By Caroline Benveniste
In the December 2016 issue of WestView News we ran an article entitled “The Best of Food Shopping in the West Village” in which we listed our favorite food stores. Somehow, we neglected to include a chocolate category and our readers quickly alerted us to this oversight. And, of course, the winner in that category was Li-Lac Chocolates. Last month, Li-Lac moved their flagship store from 40 Eighth Avenue (at Jane Street) to 75 Greenwich Avenue (between Bank and West 11th Streets) where the Roasting Plant used to be.
Li-Lac is the oldest chocolate house in Manhattan; they opened at 120 Christopher Street (near Bedford Street) in 1923. The business was the brainchild of George Demetrious, a Greek immigrant who learned his chocolate-making skills in France. When George passed away in 1972 he left the company to his long-standing employee Marguerite Watt, as he had no family. Marguerite ran it until 1978, when she sold it to a devoted customer, Edward Bond. Edward’s sister Martha also came on board, and they ran the business jointly. Among other initiatives, they started amassing the large collection of chocolate molds that are still used today. Martha continued to run the business after her brother’s death in 1990, and started Li-Lac’s expansion with a second store in Grand Central Station in 1999. In 2005 Martha was forced to move the first store to Eighth Avenue after the rent at its original Christopher Street location skyrocketed. (120 Christopher Street is a Croman building. In 2009 Pho Sure, a Vietnamese restaurant, opened there but closed a few years ago after issues with the landlord. Red Paper Clip, a trendy Asian-accented restaurant whose chefs had previously cooked at a number of prestigious spots, now occupies the space. Many of the other storefronts in the building remain empty.)
In 2011 Martha retired and sold Li-Lac to two of her customers and an employee. The two customers, Anthony Cirone and Christopher Taylor, were longtime Village residents and Li-Lac devotees. Anwar Khoder was an immigrant from Lebanon who started working at Li-Lac in 1989 and is now the master chocolatier. Anthony pointed out that Li-Lac has always been run by either former employees or enthusiastic customers or both.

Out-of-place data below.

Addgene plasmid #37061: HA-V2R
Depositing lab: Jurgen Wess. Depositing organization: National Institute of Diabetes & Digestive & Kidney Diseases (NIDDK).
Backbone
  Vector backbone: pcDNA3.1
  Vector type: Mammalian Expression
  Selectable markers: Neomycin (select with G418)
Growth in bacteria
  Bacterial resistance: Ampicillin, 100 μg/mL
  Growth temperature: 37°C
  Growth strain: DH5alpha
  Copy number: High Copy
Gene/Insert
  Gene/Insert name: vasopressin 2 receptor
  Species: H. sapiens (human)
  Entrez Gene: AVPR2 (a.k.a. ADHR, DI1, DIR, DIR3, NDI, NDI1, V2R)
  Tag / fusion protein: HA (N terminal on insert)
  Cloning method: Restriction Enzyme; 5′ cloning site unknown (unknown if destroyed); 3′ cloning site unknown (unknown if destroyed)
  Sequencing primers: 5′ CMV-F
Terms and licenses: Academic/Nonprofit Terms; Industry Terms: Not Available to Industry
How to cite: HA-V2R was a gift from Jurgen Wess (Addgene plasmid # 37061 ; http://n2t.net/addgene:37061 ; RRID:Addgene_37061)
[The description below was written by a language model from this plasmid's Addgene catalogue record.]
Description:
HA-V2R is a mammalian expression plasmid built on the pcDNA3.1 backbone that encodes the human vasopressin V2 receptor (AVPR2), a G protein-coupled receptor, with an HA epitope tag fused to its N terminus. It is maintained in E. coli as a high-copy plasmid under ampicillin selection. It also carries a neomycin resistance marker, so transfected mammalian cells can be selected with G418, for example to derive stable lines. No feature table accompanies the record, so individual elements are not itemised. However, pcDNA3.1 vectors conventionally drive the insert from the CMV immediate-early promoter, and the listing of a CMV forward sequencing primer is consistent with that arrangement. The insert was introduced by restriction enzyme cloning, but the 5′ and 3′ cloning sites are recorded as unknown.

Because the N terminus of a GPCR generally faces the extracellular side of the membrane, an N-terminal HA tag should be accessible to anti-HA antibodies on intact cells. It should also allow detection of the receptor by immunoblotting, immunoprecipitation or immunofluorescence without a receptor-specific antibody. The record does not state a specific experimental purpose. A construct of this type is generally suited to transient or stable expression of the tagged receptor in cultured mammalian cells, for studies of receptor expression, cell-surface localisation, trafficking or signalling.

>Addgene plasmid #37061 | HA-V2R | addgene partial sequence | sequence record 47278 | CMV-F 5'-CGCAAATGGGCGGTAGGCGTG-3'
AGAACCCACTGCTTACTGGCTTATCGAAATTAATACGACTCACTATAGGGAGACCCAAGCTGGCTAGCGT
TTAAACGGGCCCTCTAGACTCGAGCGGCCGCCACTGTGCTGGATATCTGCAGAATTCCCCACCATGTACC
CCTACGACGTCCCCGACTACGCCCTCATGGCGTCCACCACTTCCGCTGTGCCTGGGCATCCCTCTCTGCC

Under its new ownership, Li-Lac continued to expand. Five years ago Li-Lac moved its factory to Industry City in Sunset Park, Brooklyn. Industry City was built as a manufacturing, warehouse, and distribution center in the 1890s. It had fallen into decay until 2013 when a new group of owners, which included Jamestown Properties, took it over and began to redevelop it. (Jamestown Properties is the company that invested in Chelsea Market in 2003 and turned it into the huge tourist attraction it is today. In 2018 they sold it to Google.) Li-Lac was one of the first food tenants at Industry City, and now that move seems prescient, as many other food purveyors have set up shop there—including Sahadi’s (Middle Eastern market and restaurant), Hometown BBQ (perhaps the best BBQ in NYC), and Japan Village—making it a fun dining destination. In 2015 Li-Lac opened a store on Bleecker Street, and in 2016 they set up shop in Chelsea Market. This year they opened a store in Hudson Yards, and also moved their flagship store when they were unable to negotiate a new lease at the Eighth Avenue location (they had been there on a month-to-month basis for a while).
Anthony admitted that opening two stores this year has been a huge undertaking. However, they are very pleased with their new Greenwich Avenue location: it is larger, has more visibility, more foot traffic, and is in an attractive spot (overlooking the AIDS Memorial Park and Northwell Health Greenwich Village). The area is becoming more lively as, finally, the Seventh Avenue storefronts in Rudin’s Greenwich Lane development have tenants (Nordstrom Local is open, the veterinary clinic at the corner of 12th Street is under construction, and a fancy Starbuck’s will be coming to the corner of 13th Street.) The new store takes advantage of the additional space with a hot chocolate bar. The day I visited, the staff was being trained to make the perfect Café Mocha.
Even though Li-Lac has the Industry City factory, the chocolates are still made by hand, limiting the number that can be made. The mold collection continues to expand, and the themed chocolates are popular as gifts. My personal favorites are the chocolate covered orange peels, glacé ginger, butter crunch, and the hazelnut truffle squares which resemble the three-layer Italian Cremino but with an external chocolate shell.
On October 19th the store held a grand opening event with five of their signature chocolates selling at 1923 prices (23 cents per piece) and some boxes of chocolates available for $9.23. While the prices have returned to 2019 levels, Li-Lac’s new store is still definitely worth a visit. When we see so many beloved Village institutions closing it’s nice to know that Li-Lac has long-term leases on all its stores, assuring a supply of delicious chocolate well into the future.